The Private Life of a Writer

Is THIS what people think?
Is THIS what people think?

So, this came screaming across my screen the other day and it made me laugh. Before I started this journey, it’s what I thought writers did.

For those of you who don’t know it: No. No, it’s not.

I wish, but no.

If I could drink coffee all day (OK, I do) and dream stuff up (OK, I do) and consistently get it down on paper (not anywhere near the truth), I would be the Mad Hatter of the literary world. Because there’s more to life (gasp) than telling stories. There’s laundry, spouses, dishes, pets, children, grandchildren, and, oh, yeah, that thing called a job that gets in the way.

This working thing is getting in the way of my life. I took a part time job last month because I had finished my novel (Stitches, to be released on October 17, if you haven’t heard), and I just wasn’t feelin’ it yet – that desire to get back into the characters and the world I had created so carefully and with some angst to do the sequel justice. I needed an out, a few hours a day.

It’s amazing what happens to your ego after almost two years of almost no human contact, pounding away at the computer (I went through a keyboard in a year). Any positive feedback is an aphrodisiac. They said, “Hey, you’re valuable, and we need you full time. We couldn’t live without you” (or words to that effect). So what did I do? “Sure, I’ll join you.” And smile because somebody wants me and thinks I’m valuable.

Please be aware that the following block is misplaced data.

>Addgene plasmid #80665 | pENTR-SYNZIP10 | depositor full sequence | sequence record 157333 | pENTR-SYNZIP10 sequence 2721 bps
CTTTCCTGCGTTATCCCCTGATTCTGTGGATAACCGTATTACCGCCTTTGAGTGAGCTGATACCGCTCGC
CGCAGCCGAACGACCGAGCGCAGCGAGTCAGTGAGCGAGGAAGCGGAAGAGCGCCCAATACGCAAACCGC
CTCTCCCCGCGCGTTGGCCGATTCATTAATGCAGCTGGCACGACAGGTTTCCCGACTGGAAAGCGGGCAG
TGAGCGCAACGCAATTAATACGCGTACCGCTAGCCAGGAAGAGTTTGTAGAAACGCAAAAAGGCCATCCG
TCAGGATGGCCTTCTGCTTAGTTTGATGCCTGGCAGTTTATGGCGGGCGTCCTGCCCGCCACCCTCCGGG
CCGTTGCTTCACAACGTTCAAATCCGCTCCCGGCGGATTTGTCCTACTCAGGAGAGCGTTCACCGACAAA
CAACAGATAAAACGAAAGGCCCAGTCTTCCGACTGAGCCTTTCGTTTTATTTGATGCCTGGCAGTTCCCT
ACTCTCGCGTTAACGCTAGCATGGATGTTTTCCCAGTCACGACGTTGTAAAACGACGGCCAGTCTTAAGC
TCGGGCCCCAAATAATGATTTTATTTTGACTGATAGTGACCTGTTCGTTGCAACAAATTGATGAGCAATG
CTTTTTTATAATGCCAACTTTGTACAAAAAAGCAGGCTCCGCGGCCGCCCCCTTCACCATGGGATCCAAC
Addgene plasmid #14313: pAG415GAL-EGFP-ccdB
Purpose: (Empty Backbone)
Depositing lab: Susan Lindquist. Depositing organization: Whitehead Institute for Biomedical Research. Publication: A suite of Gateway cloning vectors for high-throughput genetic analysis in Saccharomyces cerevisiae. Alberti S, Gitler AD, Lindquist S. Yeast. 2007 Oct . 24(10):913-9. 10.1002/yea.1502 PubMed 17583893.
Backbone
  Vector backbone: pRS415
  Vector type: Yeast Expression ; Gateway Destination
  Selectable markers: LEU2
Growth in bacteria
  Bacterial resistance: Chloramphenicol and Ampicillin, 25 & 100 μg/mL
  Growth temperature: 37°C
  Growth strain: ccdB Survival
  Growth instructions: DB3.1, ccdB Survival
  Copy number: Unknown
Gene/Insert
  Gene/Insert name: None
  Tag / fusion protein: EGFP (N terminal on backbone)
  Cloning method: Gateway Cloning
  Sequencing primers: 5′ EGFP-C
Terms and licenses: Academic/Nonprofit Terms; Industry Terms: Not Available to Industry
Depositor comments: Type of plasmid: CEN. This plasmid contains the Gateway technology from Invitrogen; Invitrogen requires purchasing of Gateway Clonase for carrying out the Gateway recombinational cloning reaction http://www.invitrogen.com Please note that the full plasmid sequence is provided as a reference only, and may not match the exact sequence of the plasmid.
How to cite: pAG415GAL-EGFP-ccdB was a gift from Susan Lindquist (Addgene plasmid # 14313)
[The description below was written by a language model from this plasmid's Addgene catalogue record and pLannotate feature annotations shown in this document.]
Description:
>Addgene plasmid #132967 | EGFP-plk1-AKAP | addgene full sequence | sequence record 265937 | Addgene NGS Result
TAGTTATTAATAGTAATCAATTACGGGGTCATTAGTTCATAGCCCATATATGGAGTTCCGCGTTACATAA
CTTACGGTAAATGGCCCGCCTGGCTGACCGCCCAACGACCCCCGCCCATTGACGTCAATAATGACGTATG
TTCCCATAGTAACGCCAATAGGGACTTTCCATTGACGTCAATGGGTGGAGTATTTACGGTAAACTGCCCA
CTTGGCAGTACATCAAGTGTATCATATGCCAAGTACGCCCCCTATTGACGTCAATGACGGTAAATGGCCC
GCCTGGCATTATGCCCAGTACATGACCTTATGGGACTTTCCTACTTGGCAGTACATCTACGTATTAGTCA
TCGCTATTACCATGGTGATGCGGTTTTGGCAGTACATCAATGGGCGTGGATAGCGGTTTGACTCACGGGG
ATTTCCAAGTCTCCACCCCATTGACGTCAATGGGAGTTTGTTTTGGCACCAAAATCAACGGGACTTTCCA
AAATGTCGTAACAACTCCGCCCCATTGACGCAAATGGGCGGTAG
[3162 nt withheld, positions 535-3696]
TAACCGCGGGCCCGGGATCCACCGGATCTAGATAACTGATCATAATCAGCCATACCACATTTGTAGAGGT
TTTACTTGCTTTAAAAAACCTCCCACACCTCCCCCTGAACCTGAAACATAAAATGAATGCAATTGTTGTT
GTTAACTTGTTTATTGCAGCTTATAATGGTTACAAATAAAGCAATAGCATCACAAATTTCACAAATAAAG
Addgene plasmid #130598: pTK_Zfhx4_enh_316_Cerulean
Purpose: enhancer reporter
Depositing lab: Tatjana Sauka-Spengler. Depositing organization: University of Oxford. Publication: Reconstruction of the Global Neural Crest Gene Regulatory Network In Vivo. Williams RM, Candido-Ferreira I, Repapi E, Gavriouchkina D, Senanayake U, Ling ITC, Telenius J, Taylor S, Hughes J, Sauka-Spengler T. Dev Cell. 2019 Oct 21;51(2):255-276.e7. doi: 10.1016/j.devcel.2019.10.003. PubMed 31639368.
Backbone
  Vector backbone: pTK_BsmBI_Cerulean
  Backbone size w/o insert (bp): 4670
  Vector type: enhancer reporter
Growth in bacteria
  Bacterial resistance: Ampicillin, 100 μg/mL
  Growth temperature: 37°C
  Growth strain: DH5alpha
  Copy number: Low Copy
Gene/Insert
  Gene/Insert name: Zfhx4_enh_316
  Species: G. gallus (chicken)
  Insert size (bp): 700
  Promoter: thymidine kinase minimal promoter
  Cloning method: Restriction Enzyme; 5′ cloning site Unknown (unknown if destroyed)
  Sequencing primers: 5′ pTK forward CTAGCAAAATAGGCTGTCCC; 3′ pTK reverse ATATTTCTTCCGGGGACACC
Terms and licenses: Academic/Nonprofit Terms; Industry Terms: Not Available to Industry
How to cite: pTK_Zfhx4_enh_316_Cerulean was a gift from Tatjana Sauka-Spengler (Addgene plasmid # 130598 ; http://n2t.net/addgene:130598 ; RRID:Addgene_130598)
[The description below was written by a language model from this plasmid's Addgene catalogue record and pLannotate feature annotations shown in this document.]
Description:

Well, hell. There I go again. I’m making a few bucks, but no words come out. I’m tracking numbers, making phone calls, creating reports, and managing sixty people attempting to make the world a better place. But no writing.

But I am getting some great story lines, some character sketches, and meeting some truly amazing people. In the back of my overworked brain, I’m storing this stuff away like nuts for the winter.

And there will be a winter – coming sooner than I imagined. See, when your time is so constricted (OMG I’ve lost eight hours a day of my writing time!!!) you find spaces of time when the synapses are firing freely – I spent just an hour last night getting something down I had been meaning to do for some time, just procrastinated – not in the mood – because I had all the time in the world.

Not now. Like a general ordering her troops into battle, my gray matter forced itself into marching position last night and spit out a piece of, dare I say, genius (if I do say so myself), precisely because I knew it had to get done and I had only this one small sliver of time to get it right. I have ordered my life so that I can spend at least one hour a day making stuff up.

So when the general (non-writing) public, those people who have time to go see movies and watch TV and make gourmet meals, think about what we do (see above), they don’t know about character development, story arcs, antagonistic forces, points of view, and all the other details we have to keep in mind when we’re writing, and maybe it should stay that way.

Let them think it’s easy and we’re geniuses, just spitting stuff out on a whim.

Author: Kathy Weyer

Kathy Weyer is a reformed Human Resource executive and Marriage and Family Therapist. She has worked in several hospices as a grief and bereavement counselor.